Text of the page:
LACKLAND AIR FORCE BASE, Texas (CBS Houston) – The Air Force has launched an investigation after a Facebook photo of 15 airmen from Lackland Air Force Base, Texas, shows them posing with an open casket featuring another airman with a noose around his neck and chains across his body.
The Facebook photo depicts airmen representing the 345th Training Squadron at Fort Lee,Va., surrounding a kind of casket used to carry war dead home to the U.S. The photo has offended military personnel and family, serving as another recent black-eye in sensitivity for how to handle the families of fallen troops.
The Aug. 23 photo has the phrase, “Da Dumpt, Da Dumpt …. Sucks 2 Be U,” written under it and the logo of “All American Port Dawgs” appearing in the upper left hand corner, signifying a nickname for an aerial port unit from the early 1990s, according to the Army Times. The photo was emailed to the Air Force Times from Staff Sgt. Elias Bonilla, who had received the picture — which appeared on Facebook in early October — from a former soldier. An investigation was launched when the Air Force Times forwarded the photo to Air Education and Training Command.
“We take this matter seriously. [Air Education and Training Command] has initiated a commander directed investigation,” Air Force Secretary Michael Donley told the Air Force Times in a statement. “Such behavior is not consistent with our core values, and it is not representative of the Airmen I know. It saddens me that this may cause additional grief to the families of our fallen warriors.”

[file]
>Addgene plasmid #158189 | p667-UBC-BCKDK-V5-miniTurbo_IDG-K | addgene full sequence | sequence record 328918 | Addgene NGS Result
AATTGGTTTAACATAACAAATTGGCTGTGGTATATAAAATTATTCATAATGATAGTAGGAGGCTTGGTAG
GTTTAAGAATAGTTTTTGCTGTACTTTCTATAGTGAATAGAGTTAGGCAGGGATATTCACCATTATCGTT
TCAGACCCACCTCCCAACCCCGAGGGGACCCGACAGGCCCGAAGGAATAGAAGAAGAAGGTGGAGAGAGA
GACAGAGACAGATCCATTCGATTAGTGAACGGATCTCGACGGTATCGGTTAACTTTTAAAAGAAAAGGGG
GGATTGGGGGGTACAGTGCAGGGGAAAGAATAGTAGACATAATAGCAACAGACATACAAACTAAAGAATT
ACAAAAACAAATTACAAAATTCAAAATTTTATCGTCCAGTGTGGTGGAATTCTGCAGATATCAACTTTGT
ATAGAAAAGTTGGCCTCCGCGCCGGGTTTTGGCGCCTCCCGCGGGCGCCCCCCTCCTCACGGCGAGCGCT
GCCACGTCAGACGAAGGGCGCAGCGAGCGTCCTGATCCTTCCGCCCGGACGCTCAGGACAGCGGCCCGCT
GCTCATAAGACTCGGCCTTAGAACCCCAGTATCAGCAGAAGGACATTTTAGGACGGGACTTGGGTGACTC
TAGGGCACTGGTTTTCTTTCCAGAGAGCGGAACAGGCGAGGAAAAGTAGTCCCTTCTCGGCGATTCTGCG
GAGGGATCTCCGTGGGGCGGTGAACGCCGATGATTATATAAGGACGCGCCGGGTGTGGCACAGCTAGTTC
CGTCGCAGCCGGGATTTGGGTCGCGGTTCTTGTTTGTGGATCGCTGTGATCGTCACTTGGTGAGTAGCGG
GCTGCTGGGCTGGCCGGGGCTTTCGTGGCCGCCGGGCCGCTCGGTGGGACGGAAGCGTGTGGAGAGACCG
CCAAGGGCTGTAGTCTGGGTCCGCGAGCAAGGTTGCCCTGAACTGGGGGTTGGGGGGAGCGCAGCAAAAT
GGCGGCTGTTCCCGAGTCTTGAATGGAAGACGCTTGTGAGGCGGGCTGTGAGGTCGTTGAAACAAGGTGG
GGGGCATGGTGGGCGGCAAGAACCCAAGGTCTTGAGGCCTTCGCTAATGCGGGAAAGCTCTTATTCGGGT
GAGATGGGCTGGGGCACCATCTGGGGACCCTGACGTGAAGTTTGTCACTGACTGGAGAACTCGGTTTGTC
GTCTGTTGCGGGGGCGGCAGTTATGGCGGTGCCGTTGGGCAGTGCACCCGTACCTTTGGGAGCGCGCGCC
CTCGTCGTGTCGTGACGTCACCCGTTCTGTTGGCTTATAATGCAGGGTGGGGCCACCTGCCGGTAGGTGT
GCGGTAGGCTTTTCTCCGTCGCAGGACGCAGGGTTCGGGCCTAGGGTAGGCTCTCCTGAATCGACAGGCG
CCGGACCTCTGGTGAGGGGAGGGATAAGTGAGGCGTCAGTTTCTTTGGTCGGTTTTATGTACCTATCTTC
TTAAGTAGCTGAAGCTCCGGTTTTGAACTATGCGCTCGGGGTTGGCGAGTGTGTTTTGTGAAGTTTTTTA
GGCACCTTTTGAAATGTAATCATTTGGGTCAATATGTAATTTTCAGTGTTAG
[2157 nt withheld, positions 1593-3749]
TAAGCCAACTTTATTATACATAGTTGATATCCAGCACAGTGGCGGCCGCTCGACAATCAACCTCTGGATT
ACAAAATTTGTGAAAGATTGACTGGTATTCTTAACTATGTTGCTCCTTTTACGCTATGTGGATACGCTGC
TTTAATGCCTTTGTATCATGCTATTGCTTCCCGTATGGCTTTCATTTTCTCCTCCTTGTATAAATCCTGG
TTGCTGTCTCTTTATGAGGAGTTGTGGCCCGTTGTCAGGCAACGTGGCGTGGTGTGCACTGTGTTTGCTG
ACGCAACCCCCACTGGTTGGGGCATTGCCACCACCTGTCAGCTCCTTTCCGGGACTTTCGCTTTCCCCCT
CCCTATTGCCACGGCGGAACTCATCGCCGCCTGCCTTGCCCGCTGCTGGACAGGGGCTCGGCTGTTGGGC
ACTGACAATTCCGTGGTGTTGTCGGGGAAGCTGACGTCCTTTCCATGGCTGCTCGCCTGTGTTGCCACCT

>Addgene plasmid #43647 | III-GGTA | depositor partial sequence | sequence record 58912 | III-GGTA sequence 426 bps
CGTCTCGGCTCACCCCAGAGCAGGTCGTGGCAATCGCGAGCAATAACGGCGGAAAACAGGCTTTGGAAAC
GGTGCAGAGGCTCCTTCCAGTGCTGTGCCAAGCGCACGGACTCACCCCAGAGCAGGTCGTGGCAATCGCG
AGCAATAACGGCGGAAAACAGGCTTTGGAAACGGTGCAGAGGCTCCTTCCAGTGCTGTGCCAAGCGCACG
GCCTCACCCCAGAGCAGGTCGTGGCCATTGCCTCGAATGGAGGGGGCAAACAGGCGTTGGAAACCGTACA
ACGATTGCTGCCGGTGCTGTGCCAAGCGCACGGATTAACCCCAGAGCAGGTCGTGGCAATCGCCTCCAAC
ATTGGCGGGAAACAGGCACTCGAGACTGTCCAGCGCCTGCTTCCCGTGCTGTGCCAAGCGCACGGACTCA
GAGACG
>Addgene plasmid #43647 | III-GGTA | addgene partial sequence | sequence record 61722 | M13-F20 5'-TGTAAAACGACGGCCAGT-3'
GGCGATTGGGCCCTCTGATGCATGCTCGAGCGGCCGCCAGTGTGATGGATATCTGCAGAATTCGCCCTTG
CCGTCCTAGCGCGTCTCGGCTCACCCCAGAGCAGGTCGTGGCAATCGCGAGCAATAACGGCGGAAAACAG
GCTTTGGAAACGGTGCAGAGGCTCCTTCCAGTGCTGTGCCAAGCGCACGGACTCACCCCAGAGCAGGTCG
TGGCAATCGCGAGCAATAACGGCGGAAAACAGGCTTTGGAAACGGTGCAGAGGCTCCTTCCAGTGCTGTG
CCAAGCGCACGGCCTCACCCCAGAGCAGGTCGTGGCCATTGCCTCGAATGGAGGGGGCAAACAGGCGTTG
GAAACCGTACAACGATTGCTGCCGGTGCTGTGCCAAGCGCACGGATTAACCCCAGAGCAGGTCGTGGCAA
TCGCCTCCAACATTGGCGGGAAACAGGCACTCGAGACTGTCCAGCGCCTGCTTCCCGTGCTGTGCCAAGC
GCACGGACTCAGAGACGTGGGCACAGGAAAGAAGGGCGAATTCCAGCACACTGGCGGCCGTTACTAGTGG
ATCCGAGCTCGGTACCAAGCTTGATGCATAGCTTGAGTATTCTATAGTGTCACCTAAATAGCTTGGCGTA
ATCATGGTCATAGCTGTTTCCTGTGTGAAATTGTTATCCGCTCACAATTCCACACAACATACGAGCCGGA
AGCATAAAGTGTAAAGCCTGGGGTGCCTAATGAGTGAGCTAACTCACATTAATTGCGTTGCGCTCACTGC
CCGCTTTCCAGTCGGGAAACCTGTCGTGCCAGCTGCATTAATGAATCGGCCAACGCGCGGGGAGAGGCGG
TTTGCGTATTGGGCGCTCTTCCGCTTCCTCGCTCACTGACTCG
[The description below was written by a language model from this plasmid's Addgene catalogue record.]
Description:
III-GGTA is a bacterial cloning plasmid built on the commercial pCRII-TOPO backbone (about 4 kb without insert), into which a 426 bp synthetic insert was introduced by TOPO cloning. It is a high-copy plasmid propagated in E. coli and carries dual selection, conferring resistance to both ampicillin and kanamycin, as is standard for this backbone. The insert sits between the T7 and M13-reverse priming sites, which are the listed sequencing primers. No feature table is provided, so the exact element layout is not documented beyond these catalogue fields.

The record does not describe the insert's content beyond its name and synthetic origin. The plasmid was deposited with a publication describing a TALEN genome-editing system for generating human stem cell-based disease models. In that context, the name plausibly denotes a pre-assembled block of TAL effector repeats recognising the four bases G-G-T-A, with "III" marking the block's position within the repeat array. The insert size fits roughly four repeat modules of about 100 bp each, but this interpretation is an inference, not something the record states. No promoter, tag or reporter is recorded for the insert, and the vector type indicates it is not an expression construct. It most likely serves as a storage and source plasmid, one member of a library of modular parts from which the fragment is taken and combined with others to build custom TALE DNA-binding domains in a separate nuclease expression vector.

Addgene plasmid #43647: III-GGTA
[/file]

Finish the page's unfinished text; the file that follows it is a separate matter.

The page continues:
The investigation of the photo comes just a week after the Washington Post discovered that the remains of hundreds of dead soldiers were incinerated by Air Force officials at the Port Mortuary at Dover Air Force Base, Del., and sent to be dumped in a Virginia landfill between 2004 and 2008.
The details surrounding the circumstances of the photo and the investigation that comes as a result of it are scarce as the investigation is ongoing. AETC spokesman David Smith indicated to the Army Times that the investigation, which is being overseen by the commander of the 37th Training Group at Lackland, should last between one to two weeks. Messages left by CBS Houston for Smith were not immediately returned.
The photo features everyday hand and arm signals used by the tech officers and cargo loaders, often used due to the noisy work environments present during the transfers of fallen service members. The majority of the airmen in the photo are holding their arms up to form an “X,” meaning “stop” on the cargo lines, also meaning “cargo load secured.”
With this investigation coupled with the Dover revelations, questions remain as to the level of dignity and respect that’s being taken in regard to the transfer of the remains of fatally-wounded soldiers.
“I cannot understand the behaviors of the United States Air Force,” Bonilla wrote in the email to the Air Force Times. “I refuse to accept that military personnel could be so far removed from their own identity as a military unit to permit such disgraceful conduct.”